By Mark Singleton
Since early 2020, everyone in the UK has been impacted by the various lockdowns and other restrictions forced upon us by the pandemic. For the millions of sports fans, not being able to go to watch their favourite team has been a real shock to the system and has left a huge hole in their weekends.
All sport was put on a complete hold last spring but, for some of the “elite” sports at least, it has since been possible to play games behind closed doors. The footballing authorities and the broadcast media organisations got together to enable games to be shown on live TV and this provided some relief for the hard-pressed fans.
But what about the impact of the pandemic on the day-to-day lives of sports journalists? Has this changed significantly and will there be any long-term impact? Yorkshire Voice spoke to three sports reporters from the Yorkshire Post to gain their insight.
A new way of working
A year ago, the Government told everyone to work from home if possible. Research has shown that a year later, 60% of workers are still working from home. Sports journalists are no exception, in fact, it seems that a new working style may be developing. Stuart Rayner, chief football writer of the Yorkshire Post, said: “The biggest impact is that work has been exclusively from home and football grounds. Almost all pre and post-match press conferences have been held over Zoom.” Looking forward, Stuart added: “I think the way we do things may change slightly, some clubs are thinking about continuing with Zoom pre-match press conferences. Face-to-face contact is better for building relationships but on the other hand, over Zoom, you can be in Middlesbrough at half-past nine and in Doncaster at Ten”!
The importance of technology
The importance of technology on journalists ability to do their job cannot be overstated – without it, news gathering would be almost impossible. The growth of Zoom over the last year has been astonishing – according to Statista.com, daily users of Zoom on ios and Android increased from 38,000 in January 2020 to 1.7 million by the end of November. But it’s not all plain sailing – Phil Harrison, ice hockey reporter, Yorkshire Post, said: “Sometimes connecting to the servers can be a nightmare but generally everything has been fine, especially compared to what other people have had to put up with over the last twelve months.”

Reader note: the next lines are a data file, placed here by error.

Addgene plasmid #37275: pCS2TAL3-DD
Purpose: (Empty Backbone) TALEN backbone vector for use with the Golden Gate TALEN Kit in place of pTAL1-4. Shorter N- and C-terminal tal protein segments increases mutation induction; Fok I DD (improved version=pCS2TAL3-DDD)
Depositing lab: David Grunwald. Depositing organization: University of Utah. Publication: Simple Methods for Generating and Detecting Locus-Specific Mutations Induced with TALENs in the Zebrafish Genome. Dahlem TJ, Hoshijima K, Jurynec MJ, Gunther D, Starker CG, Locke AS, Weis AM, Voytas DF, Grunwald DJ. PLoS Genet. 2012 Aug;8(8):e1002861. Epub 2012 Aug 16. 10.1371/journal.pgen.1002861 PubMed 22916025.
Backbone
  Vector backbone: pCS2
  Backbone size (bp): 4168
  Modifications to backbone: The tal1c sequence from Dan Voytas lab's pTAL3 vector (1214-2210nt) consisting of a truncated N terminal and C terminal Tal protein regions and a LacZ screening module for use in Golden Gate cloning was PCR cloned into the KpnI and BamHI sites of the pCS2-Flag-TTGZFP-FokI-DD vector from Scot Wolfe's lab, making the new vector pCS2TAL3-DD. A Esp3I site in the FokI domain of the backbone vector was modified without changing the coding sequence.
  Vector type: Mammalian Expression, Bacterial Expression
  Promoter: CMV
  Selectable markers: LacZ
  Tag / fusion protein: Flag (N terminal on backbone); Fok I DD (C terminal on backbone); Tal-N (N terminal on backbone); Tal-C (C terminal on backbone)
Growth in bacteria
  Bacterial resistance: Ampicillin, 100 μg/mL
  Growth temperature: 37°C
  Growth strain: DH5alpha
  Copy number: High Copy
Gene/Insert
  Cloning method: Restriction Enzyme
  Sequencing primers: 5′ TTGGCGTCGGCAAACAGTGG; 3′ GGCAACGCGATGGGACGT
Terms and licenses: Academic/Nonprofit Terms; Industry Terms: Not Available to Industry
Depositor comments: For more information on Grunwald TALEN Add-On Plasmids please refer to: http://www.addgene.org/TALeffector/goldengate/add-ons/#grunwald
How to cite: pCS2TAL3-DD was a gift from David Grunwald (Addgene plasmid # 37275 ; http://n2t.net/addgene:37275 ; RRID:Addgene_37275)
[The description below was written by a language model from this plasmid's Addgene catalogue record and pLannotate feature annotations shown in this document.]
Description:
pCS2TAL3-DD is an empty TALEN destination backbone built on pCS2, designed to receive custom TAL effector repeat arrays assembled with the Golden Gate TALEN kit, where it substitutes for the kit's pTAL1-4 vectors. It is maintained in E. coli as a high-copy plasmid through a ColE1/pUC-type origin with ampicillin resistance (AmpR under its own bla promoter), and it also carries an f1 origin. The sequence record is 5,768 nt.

How do you report sport when nothing is happening?
At least now, the journalists have some sport to report on – but what was it like last year when everything was put on hold for three months? Phil Harrison again: “ For the first few weeks it was talking to players and coaches about their views but then we took the opportunity to do more in-depth interviews with players and coaches, past and present and more nostalgia articles. We were lucky to have a very creative and industrious team and there was never a shortage of ideas.” Leon added “I did a lot of lockdown-related pieces covering how the lockdown was affecting the individuals behind the scenes at the clubs. Unfortunately, we had a few football leading lights that passed away like Norman Hunter and Trevor Cherry and so I covered those stories.”
The end of print?
It seems that the journalists and publications have had to be resourceful over the last year but not only have they survived but we may be seeing the dawn of a new era of sports reporting – will there still be a place for print though? In a reader poll by the Press Gazette, almost half of the respondents said they were reading more online than in print during the pandemic. For a more local view, Phil Harrison said: “The Yorkshire Post has retained its readership in terms of print but the drift towards online that has been going on for the last ten years will only go one way and this will have an impact on print. You will still find there are people that want the print product – our Saturday edition, in particular, proves popular with all the extra items and magazines”.
A challenging year for everyone but it seems that sports journalists, in particular, have been able to adapt to the changing situation and possibly even emerge from the other side with new and more effective working patterns – hopefully in full stadia.